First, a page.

By J.D. Considine | Published February 2020
Because jazz remains a mostly acoustic music, the striking thing about guitarist Kurt Rosenwinkel’s new trio, Bandit 65, is how overwhelmingly electronic its sound is. Not only do Rosenwinkel and fellow guitarist Tim Motzer employ a wide array of tone-altering technology to expand their instrumental palette to near orchestral range, but along with drummer Gintas Janusonis, all three members are credited with “electronics,” a catch-all term that embraces all sorts of computer-based synthesis and sound-sculpting.
And fair enough, because large swatches of the album are given over to rich, coloristic soundscapes. “Sagrada (Madrid)” opens with a series of organ-like chords that are shadowed by all sorts of electronica, from rasping square waves to burbling arpeggios to tinkling ice crystals. The range of tones and textures are so deep and beguiling that it’s easy to get lost in the sheer lushness of the sound. Doing so, however, would be a bit like missing the forest for the trees, because the real genius of Searching The Continuum is that each of these tracks were spontaneously conceived of and recorded live.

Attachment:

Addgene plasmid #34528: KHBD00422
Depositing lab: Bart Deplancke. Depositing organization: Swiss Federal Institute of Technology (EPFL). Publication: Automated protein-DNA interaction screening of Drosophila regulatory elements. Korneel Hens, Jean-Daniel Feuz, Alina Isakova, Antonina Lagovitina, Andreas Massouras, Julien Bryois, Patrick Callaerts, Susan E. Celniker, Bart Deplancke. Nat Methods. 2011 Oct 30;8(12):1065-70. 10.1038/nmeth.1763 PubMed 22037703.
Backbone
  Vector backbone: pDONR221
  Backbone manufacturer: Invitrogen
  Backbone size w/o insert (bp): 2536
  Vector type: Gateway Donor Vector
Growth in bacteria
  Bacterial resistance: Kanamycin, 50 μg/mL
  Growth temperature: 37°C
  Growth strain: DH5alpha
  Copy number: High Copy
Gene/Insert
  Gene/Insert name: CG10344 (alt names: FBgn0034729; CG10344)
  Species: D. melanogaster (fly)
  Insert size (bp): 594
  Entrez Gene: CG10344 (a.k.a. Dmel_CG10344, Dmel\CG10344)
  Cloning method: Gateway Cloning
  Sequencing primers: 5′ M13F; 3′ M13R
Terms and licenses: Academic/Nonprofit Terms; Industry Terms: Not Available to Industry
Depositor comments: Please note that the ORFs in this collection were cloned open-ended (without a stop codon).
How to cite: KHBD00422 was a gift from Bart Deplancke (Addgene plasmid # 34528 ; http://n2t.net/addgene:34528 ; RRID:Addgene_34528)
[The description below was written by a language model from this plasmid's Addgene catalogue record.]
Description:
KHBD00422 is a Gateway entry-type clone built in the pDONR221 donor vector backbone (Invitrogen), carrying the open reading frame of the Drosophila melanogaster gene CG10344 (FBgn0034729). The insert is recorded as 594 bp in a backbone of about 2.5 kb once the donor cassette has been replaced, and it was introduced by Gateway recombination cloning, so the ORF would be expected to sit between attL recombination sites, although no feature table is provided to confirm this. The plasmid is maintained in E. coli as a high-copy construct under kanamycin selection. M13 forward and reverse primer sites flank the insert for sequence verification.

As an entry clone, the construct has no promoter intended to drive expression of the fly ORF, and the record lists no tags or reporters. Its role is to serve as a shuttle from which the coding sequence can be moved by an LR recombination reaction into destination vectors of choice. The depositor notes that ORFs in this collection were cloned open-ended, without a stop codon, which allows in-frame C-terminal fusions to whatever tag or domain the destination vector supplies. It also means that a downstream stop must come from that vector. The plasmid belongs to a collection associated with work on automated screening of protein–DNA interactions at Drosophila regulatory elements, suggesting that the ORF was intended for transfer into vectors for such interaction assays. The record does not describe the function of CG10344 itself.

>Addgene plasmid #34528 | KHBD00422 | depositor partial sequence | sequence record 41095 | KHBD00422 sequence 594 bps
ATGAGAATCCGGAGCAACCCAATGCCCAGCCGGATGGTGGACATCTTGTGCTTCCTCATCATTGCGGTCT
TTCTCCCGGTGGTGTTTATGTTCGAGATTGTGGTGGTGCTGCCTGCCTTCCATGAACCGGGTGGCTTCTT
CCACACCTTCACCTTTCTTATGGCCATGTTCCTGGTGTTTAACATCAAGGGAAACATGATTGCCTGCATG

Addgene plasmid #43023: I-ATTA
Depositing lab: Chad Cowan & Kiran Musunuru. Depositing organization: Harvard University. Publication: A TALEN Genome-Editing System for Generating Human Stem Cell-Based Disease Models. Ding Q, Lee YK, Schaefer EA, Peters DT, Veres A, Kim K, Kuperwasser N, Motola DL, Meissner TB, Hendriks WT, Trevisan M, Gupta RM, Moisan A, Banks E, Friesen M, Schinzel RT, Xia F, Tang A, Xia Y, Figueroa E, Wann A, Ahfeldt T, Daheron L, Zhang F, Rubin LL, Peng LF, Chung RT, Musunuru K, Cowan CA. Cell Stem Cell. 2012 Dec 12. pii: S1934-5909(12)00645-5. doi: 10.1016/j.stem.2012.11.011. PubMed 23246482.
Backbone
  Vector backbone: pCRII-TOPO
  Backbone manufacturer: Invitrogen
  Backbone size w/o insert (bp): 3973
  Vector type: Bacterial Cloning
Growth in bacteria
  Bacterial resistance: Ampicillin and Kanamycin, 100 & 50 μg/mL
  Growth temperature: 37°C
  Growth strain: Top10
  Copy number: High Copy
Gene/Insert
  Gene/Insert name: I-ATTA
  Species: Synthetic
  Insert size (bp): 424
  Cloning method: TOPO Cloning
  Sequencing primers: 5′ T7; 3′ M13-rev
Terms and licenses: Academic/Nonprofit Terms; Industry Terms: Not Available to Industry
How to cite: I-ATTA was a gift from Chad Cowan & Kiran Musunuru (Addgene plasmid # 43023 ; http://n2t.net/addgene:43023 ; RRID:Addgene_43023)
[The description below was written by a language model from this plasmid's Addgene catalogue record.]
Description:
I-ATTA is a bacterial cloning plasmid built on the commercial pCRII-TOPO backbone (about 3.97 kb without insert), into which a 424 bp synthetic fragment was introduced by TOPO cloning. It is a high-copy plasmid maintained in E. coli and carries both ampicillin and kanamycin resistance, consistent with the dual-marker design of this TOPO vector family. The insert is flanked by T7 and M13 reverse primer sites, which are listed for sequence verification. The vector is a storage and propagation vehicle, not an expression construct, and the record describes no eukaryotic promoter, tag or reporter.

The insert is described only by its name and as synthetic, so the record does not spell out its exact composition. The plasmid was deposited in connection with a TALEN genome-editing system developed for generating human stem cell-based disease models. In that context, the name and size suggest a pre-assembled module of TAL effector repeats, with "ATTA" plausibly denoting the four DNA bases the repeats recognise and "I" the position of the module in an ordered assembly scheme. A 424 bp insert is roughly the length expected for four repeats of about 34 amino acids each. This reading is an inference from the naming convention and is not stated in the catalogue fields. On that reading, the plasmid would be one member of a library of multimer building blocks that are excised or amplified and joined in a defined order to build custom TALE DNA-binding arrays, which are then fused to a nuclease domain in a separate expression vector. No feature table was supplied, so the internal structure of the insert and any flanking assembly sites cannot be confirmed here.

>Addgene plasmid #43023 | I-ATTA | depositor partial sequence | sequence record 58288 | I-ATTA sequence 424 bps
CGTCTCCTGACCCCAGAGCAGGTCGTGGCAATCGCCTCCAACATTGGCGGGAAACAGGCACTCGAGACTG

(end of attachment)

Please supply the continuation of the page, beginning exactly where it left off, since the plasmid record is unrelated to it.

Rosenwinkel and company aren’t simply composing on the spot, but orchestrating in real time. Listened to from that perspective, it’s hard to express how amazing this music is, as each track offers a cohesive logic that works both on a melodic/harmonic axis, as well as a timbral/orchestral one. Even if you adjust for the assumption that each track represents the best performance from disparate concerts, the overall achievement remains jaw-dropping, as if jazz improvisation just moved from two dimensions to three.
Searching The Continuum: Inori (Stockholm); Sagrada (Madrid); Bloomer (Philadelphia); Interstellar Suite (Vienna); At The Gates (Berlin); In Time (Los Angeles); Magical (Philadelphia). (69:45)
Personnel: Kurt Rosenwinkel, guitar, electronics, vocals; Tim Motzer, guitar, electronics; Gintas Janusonis, drums, percussion, electronics.